A small-business insurance bill that would base employers' rates on the health of its workers may lead to health discrimination in the hiring process.

Gov. Jeb Bush should veto the small-business insurance bill now headed his way. The measure, which allows insurance companies to set rates based on the health of each employer's workers, would certainly make life more comfortable for insurers. But it would drive a new wedge between co-workers _ and ultimately discourage employers from hiring older or sicker employees. Intended to entice fleeing health insurers back to small businesses, the measure may well have the effect of driving the neediest workers out.

The final bill, similar to one championed by Rep. Frank Farkas, R-St. Petersburg, does away with "community rating," the pricing system that has served employees well for a decade. That system was designed to spread the risks and costs of insurance over a broad base. Under it, insurers have calculated premiums by looking at the combined experience of similar employers, not by singling out individual workplaces in which a few employees have suffered more than their share of illness. Insurers have been able to take into account individual factors such as age, though not claims experience.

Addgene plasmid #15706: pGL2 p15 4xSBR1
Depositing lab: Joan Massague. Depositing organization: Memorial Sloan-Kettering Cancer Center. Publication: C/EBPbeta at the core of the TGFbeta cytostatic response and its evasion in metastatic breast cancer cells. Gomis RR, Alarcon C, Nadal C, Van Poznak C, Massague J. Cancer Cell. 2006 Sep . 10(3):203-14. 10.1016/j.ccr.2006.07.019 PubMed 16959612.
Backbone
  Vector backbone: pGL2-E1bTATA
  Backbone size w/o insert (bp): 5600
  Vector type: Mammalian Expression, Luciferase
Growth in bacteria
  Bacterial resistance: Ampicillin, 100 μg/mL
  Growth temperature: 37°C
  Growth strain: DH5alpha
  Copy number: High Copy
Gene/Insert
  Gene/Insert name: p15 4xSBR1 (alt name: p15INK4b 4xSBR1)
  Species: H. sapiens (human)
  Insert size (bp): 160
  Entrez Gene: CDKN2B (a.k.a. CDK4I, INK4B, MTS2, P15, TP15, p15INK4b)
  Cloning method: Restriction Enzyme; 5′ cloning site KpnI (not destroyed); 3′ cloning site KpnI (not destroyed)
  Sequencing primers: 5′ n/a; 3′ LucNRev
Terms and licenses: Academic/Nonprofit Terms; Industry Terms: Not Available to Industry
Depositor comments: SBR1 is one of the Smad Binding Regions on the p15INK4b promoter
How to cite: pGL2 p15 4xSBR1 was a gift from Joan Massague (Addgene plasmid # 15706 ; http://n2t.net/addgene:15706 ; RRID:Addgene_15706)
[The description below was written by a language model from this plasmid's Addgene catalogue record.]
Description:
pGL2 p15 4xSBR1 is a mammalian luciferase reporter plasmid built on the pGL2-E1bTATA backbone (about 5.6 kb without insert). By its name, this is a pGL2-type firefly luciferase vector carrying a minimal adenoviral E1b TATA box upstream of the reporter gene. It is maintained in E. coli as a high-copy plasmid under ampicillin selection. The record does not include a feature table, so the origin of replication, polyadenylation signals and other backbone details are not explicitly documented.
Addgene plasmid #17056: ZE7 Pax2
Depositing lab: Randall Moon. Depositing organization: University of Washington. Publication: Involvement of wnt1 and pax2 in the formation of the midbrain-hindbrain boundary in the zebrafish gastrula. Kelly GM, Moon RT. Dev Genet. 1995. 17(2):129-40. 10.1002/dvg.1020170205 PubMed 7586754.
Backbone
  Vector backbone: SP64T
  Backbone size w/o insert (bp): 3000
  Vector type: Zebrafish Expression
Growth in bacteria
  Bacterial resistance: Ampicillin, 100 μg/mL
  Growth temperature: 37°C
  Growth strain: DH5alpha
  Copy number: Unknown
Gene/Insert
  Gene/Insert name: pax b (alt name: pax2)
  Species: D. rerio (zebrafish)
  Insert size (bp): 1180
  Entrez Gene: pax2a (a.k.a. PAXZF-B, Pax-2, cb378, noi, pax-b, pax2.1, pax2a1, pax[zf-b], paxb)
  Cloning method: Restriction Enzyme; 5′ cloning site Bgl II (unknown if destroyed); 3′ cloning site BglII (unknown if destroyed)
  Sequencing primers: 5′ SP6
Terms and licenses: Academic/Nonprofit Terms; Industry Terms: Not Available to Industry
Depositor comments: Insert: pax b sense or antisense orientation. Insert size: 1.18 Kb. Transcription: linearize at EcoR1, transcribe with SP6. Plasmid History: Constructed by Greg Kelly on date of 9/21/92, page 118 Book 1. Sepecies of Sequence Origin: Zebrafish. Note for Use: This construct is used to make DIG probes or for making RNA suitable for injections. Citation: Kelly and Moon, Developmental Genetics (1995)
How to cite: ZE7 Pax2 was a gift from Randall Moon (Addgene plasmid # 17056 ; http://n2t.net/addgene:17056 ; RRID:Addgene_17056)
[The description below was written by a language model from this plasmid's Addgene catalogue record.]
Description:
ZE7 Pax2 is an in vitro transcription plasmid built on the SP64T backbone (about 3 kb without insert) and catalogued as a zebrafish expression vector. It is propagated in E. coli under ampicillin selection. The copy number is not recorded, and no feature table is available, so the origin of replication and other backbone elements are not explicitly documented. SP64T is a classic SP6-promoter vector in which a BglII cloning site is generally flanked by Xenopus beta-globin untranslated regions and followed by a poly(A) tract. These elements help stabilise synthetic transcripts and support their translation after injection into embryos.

Until now.

If Bush signs the small-group bill, the industry could start charging up to 15 percent more for the unhealthiest groups. Employers who hire older workers, or those with medical problems, would face a significant increase, one to be paid by healthy co-workers as well. For many small businesses, insurance would become less accessible and affordable. Over time, the neediest workers would be likely to find not only their insurance, but also their jobs, out of reach.

As even legislative staff warned lawmakers: "The bill may impact an employer's hiring decisions, due to an employer's concerns about how the health status of employees will affect the employer's group health insurance premium."

Farkas and others are right that Florida has to shore up the small-employer market. But it should not do so on the backs of its oldest and sickest workers.